Captivity: First Draft.

We live in captivity. Here, darkness embraces us, surrounds us. We grow accustomed to its mystery and allow it to blanket us with comfort. Our other senses have heightened. In the darkness, our flaws are hidden, our grotesque features disguised and blended into the shadows. We are one being made up of individuals. Each of us blinded by the darkness that binds us. I know not what another looks like, nor how I appear, but that is of no importance as no eyes have ever adjusted the blackness. In our lives we all suffered. We were pained by loss and harassment elicited by those who did not understand us. We find comfort in that we are all facer of difficult times. Each of us is scarred. We experienced life in a terrible way. The end could not arrive fast enough.

In life, we smiled robotically screaming for companionship with someone who would listen, someone who would care. We each reached a dead end, a time where the suffering was too much to endure, and we died by our own hands. Hell is the place of torture, and we live ours every day. Nobody can see another, and we are left alone with the dark parts of our minds. Screaming is common, crying is a constant, and grief is important. He wants us understand our mistakes, but we can only blame Him. Our lives were a game piece, removed from the board in an untimely manner, but we were not able to deal with the treacherous thing that is life. Yet, none of us could have realized the suffering that would come. This new form of suffering is worse. Up there, we were alone, yet surrounded by people with whom we could try to be whole again; here, the darkness makes us completely alone. It not only blurs our vision, but also drowns the sound of anything real with it. The screaming is all we hear now, or maybe it is my own thoughts. Regardless, there are no companions here, and there never will be.

I am stuck. I cannot move as the chains that hold me down are attached to the cold, damp stone that covers not only the walls but the floors as well. I do not know what the ceiling is made of; however, a drop of water falls every now and then, so I assume it is the same stone. Here, there is no sleep. We all remain constantly awake and terrified as the darkness reminds us each of our worst fears. For me, that fear is loneliness. I did not intend to allow myself to feel the pressures as life as forcefully as I did. My parents divorced when I was young, and I was forced to move with my father to a new place. He worked upwards of 12 hours a day, so I spent a majority of my time alone. Since I had to move to live with him, I knew nobody at school, exiled from those my age. As I grew older, the trend remained.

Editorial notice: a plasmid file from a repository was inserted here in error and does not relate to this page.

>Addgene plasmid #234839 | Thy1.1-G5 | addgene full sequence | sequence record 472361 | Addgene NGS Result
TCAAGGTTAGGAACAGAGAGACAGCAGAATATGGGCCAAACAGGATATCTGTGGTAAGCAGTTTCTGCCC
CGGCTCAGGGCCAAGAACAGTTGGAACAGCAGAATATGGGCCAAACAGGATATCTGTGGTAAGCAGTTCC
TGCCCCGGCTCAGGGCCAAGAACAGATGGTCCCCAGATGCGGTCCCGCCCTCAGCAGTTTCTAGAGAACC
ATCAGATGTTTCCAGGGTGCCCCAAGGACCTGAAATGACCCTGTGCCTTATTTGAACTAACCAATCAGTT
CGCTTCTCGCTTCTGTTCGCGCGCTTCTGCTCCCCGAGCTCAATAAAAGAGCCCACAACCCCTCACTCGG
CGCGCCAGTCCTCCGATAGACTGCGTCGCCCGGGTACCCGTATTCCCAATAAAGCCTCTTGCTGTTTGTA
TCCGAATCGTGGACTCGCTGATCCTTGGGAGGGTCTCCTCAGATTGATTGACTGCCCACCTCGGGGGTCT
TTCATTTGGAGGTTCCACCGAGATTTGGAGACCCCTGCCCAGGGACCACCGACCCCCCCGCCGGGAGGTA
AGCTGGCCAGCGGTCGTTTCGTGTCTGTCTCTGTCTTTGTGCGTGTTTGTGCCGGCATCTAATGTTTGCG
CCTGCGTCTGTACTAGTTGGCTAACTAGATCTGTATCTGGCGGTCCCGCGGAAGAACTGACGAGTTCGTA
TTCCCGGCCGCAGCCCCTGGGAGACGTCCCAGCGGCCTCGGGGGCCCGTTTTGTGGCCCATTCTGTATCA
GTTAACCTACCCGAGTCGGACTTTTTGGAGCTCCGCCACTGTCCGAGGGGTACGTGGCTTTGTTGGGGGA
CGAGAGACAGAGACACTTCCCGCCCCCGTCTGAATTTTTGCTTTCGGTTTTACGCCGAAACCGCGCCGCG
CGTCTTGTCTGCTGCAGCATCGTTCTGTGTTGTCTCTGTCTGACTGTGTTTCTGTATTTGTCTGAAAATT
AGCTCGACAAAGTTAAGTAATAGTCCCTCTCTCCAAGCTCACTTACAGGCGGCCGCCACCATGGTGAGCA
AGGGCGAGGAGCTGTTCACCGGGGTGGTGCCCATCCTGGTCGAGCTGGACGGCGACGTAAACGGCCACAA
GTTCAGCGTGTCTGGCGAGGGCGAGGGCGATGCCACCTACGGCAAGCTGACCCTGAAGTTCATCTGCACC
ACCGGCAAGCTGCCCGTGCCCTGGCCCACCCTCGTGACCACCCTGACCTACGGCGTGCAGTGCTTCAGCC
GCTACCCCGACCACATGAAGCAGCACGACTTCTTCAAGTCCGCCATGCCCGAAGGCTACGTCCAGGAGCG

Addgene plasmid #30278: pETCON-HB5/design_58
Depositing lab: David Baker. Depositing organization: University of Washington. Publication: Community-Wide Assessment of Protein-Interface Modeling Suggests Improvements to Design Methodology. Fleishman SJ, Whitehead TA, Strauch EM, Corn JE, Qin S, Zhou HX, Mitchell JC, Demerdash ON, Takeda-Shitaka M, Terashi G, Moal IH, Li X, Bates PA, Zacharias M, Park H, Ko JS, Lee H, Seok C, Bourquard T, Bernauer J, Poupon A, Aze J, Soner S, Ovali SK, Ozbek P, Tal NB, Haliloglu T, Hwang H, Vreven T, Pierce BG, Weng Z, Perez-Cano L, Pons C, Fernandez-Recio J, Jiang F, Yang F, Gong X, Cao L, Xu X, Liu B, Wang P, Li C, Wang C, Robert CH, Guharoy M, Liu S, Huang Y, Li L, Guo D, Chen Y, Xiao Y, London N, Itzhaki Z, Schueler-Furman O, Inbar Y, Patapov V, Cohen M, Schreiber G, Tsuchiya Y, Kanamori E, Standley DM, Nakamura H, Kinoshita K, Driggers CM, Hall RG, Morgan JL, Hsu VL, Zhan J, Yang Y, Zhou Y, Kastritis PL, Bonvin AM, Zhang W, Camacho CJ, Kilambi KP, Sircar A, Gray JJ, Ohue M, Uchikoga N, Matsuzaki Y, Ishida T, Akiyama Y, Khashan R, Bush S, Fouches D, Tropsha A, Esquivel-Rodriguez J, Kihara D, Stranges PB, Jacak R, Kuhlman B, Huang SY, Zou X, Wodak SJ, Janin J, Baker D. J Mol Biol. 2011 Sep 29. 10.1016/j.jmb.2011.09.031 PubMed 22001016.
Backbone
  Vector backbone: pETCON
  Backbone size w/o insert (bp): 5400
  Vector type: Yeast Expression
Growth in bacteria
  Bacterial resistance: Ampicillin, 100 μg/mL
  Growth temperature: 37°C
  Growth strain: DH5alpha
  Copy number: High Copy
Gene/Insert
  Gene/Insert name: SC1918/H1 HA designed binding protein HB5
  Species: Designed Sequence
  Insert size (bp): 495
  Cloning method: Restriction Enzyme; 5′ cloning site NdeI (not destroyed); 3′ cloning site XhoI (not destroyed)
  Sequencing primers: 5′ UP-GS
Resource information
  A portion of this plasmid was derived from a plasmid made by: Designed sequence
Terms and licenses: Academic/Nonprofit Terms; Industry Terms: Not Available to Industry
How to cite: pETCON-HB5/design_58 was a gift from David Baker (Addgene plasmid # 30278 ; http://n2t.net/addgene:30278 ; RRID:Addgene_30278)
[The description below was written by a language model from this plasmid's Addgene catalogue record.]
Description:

At the age of 16, I rebelled. I was given an old car for my birthday, a black car. I used it to go to the underground—a place I was told to stay away from due to drug addictions and crime that the group caused, so naturally I was drawn to it. My first night there, I tried drugs with names I had never heard of; I slept with a man 10 years older than me. The price: a knife. This new knife of mine brought me pain when I took it to my own wrists. At this point in my life, I was not suicidal; I wanted the emotional pain to leave. This physical pain offered an escape from the emotions I feared.

Soon, at the age of 18, the escape became numbing. Nothing could help me to rid myself of my emotional instability from being exiled by those my age and my own family. I returned to the underground with my knife, prepared to be violent if anybody attempted to stop me from doing what I wished. I entered the dark alley once again. I turned the corner and stumbled on a rat on the ground. Its tail was stuck under my shoe. I opened my knife and cut open the rodent, using its blood to mark an “X” on my bicep. Upon arrival, I was stared at. Even those who were exiled from society and forced into the underground did not deem me good enough to remain here.

I walked calmly to the building where drugs were kept. I climbed 13 flights of stairs and stood at the window. The breeze smelled of rust and steel. The rust—a faint odor from the blood on my knife and bicep; the steel—the last odor I breathed in before hitting a pole plunged into me from the jump I had just made.

We all have our own stories. We each took our own lives. We endure pain here, just as we had there, but now, there is no distraction from the pain. We must live it in a never-ending cycle.